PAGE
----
Location: Indianapolis, Indiana, United States

I'm just trying to develop an online body of work (even if the work is throwaway nonsense) to advance my writing career.

Saturday, January 14, 2006

Dr. King, Lincoln and Springtime Dreams

Have you ever had an idea that seemed practical, sensible and intelligent in nearly every way, but it had one flaw and that one flaw could not be reconciled? I have and I'm going to tell you about it. You may not think it's worth your time, but if time is so important, why are you reading an Internet blog? The flaw of the idea is its utter insensitivity. I choose to reveal the flaw first so no one says "Does he know how insensitive that is?" Yes, I do!

Anyway, it goes like this: why can't we observe the Martin Luther King Jr. holiday and the Abraham Lincoln holiday on the days they left us rather than their dates of birth. In Dr. King's case, the date was April 4th and Lincoln's assasination occurred on April 14th, although he didn't die until the following day.

Need I remind you that King's birth occurred on January 15th, which is most often a cold and gloomy day even in the more temperate portions of the country. And February 12th, Lincoln's birthday, rarely represents much of an improvement. Imagine instead having holidays on April 4th and 14th; there are no paid holidays in April as it stands now, and this would give us two, the second immediately before taxes are due. Perhaps it doesn't seem terribly relevant, since only bank tellers and government employees seem to get President's Day and Martin Luther King Jr. Day off anyway. But there is untapped potential here.

Before you accuse me of blasphemy, think about it along these lines. First, both of these holidays are artificially structured to occur on a Monday. We don't observe Dr. King's birth on January 15th, but on the third Monday of January, anywhere from the 15th to the 21st (by the way, I realize George Washington's February 22nd birthday has been fused with Lincoln's to create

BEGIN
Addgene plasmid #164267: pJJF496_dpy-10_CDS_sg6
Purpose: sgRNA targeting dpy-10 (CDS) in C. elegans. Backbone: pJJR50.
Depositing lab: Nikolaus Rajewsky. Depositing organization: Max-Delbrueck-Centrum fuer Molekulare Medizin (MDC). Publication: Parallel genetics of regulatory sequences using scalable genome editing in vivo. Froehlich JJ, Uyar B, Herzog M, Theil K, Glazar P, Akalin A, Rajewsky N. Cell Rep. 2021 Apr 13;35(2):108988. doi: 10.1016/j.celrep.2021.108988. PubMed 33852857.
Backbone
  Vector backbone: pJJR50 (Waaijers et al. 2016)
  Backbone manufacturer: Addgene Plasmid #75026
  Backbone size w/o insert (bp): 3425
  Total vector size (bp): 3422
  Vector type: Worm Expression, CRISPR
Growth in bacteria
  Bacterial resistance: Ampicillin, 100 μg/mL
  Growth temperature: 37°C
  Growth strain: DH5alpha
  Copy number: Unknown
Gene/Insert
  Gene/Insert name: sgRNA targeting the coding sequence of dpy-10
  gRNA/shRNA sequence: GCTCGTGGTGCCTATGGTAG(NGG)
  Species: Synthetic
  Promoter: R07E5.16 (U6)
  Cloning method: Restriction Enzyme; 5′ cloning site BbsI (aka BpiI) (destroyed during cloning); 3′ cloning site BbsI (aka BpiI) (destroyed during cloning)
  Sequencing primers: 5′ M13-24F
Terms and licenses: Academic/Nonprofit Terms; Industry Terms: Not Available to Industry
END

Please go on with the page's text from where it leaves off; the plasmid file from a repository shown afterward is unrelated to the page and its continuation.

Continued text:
President's Day but I'm leaving him out of the argument). As long as it's imprecise to start with, why not give ourselves a better shot at fair weather?

Among many others, one problem is the still living and quite relevant King family. It might not seem quite right in Coretta Scott King's eyes to have to officially honor her husband on the miserable day he was murdered in 1968, rather than the day of his birth, which is likely to create fonder memories. I would include the Lincoln family as well, except that assasination lies much deeper in the past and, in addition, who and where are Lincoln's surviving descendants? We never seem to hear about them.

While commemorating the anniversary of death rather than birth might appear crass and unusual, it is not unprecedented. There are two quite popular examples of it; the first and most obvious is Jesus Christ, whose birth, crucifixion and resurrection are all observed in some manner (incidentally, varying texts report Jesus' birth in several different months, one of which--and I hope this means something--is April). The second is John Lennon. Not much mention is made of Lennon on October 9th, the day in 1940 when he was born. But on December 8th, radio stations play his songs endlessly and ceremonies take place in Central Park near the Dakota Hotel, where Lennon was murdered.

So maybe the insensitivity makes more sense than our senses initially admit. And think about this: Lennon, while one of the world's best songwriters and a well-intentioned, if irascible, human being, was no Martin Luther King or Abraham Lincoln. Lennon died needlessly, but he wasn't killed because his impact on society was so profound it produced outrage among his political enemies. He was killed, in essence, by a fan who also happened to be a crackpot. But perhaps honoring the day King and Lincoln were killed might remind us: they died! They died because they changed the world. Lincoln died, in large part, because he freed slaves; King died, in large part, because he helped guide the descendants of those slaves down a path toward true racial equality.

Give it a good pondering. April 4th and 14th might be nicer, brighter, freer days than January 15th and February 12th. In more ways than one.